More answers needed as Labour president departs
Nigel Haworth's resignation as Labour Party president was inevitable after a wave of damning coverage - others may yet follow him out the door as an inquiry takes shape, Sam Sachdeva writes.
Jacinda Ardern clasped her hands tightly together as she sat in Parliament's debating chamber, standing to offer single-word answers as Paula Bennett grilled her over the rapidly growing scandal enveloping her party.
Did she stand by her statement that "we need to make sure we have environments in all our workplaces that meet the expectations of alleged victims"? "Yes."
Would she revise her statement to the United Nations last year that "Me Too must become We Too", in light of of her own office's failures? "No."
It was little wonder the Prime Minister was not in the mood for conversation after the latest in a run of damaging days for her party, its president, and herself.
The first casualty of Labour's failure to adequately handle complaints made by a number of its supporters against a staffer in the leader's office - most significantly, a woman who alleges she was sexually assaulted - was party president Nigel Haworth.
Ardern announced his resignation on Wednesday afternoon, less than 72 hours after The Spinoff published a detailed, distressing account of the young woman's allegations against the accused man.
The woman insisted she had raised her claims directly with Haworth and the panel investigating the staffer; Haworth was adamant that neither she nor anybody else had done so.
After Ardern told media that the president had offered his resignation if a QC-led inquiry into the investigation found him at fault in any way, his fate was sealed.
Only a categorical rejection of the woman's claims would have saved him. Instead, Ardern's review of correspondence from the complainants to the party several months ago led Haworth to jump before he was pushed (albeit with a helping hand onto the ledge).
This is far from the end of the matter, however. Using the protection of parliamentary privilege, Bennett named several senior members of Ardern's office who she says knew about the nature of the allegations as far back as last Christmas.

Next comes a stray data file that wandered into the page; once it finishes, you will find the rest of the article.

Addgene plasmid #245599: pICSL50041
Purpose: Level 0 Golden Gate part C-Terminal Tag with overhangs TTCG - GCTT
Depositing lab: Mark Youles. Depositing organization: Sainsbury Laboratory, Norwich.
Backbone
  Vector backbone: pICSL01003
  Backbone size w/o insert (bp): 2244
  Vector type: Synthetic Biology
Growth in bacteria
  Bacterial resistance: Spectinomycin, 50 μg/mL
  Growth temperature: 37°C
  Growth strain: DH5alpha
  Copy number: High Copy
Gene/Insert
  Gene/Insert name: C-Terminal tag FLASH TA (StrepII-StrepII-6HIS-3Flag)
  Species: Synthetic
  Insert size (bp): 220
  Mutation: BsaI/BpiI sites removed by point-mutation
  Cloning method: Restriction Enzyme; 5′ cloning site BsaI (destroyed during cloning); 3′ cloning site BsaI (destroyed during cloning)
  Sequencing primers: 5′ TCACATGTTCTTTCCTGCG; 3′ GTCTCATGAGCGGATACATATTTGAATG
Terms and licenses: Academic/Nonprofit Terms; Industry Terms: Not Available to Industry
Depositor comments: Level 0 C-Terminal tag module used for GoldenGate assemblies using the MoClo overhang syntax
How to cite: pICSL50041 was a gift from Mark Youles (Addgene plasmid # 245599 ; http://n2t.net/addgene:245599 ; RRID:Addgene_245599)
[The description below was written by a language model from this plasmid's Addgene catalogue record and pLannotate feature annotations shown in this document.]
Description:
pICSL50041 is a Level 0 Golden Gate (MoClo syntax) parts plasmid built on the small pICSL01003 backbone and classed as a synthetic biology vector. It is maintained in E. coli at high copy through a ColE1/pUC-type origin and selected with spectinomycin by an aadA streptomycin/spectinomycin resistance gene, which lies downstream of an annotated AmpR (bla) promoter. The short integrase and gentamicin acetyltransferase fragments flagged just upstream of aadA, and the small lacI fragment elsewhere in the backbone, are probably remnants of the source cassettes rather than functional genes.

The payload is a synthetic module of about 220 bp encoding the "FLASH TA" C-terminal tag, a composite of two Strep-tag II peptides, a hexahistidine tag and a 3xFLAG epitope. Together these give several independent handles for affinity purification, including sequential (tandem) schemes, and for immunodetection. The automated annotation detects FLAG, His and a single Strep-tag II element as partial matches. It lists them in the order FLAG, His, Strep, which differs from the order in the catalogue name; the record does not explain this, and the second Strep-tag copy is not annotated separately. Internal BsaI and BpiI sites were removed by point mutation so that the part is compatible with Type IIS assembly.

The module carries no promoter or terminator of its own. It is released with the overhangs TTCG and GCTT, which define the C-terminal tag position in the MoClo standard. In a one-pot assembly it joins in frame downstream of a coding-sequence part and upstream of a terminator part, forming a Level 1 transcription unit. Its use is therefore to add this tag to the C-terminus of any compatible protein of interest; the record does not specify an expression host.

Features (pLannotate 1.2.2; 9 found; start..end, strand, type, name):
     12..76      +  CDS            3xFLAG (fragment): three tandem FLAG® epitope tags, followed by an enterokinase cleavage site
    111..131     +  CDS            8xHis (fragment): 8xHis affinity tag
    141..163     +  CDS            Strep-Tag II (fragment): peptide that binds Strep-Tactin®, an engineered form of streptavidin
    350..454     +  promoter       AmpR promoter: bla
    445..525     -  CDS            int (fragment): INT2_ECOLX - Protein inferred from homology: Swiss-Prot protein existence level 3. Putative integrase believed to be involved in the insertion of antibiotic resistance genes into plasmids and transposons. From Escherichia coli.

We do not yet know whether that is true (a spokeswoman for Ardern said her office had no comment to make) but it is clear that the review of Labour's processes will almost certainly uncover a few more skeletons.
Some potential findings - that some of Ardern's staff did know but deliberately kept her out of the loop in the interests of plausible deniability, or that Ardern did know and has been economical with the truth - would almost certainly lead to more resignations.
Even if Ardern did not know that sexual assault claims had been made, some may question why she did not more forcefully ask her party to look back over its records, given the repeated claims made by complainants through the media.
Some of the Prime Minister's more hardline critics have suggested she should cancel her upcoming trip to the United Nations to deal with the scandal at home.
At its heart, this scandal is not about the political ramifications but the very real pain that has been afflicted on those who raised their concerns with Labour and expected them to be taken seriously.
That will not happen - but as with last year's UN visit, Ardern has tried to tidy up embarrassing domestic issues before heading away (back then it was the sacking of Meka Whaitiri, among other problems).
New Zealand's problems still found her in New York, in the form of jilted chief technology officer Derek Handley's decision to release his emails with Ardern and others over the botched process.
With international media outlets carrying the news of Haworth's resignation and the growing pressure on Ardern, that will almost certainly happen again.
At its heart, this scandal is not about the political ramifications but the very real pain that has been inflicted on those who raised their concerns with Labour and expected them to be taken seriously.
Of course, there will and should be political consequences - but righting the wrongs that appear to have been done to the complainants is the most important outcome.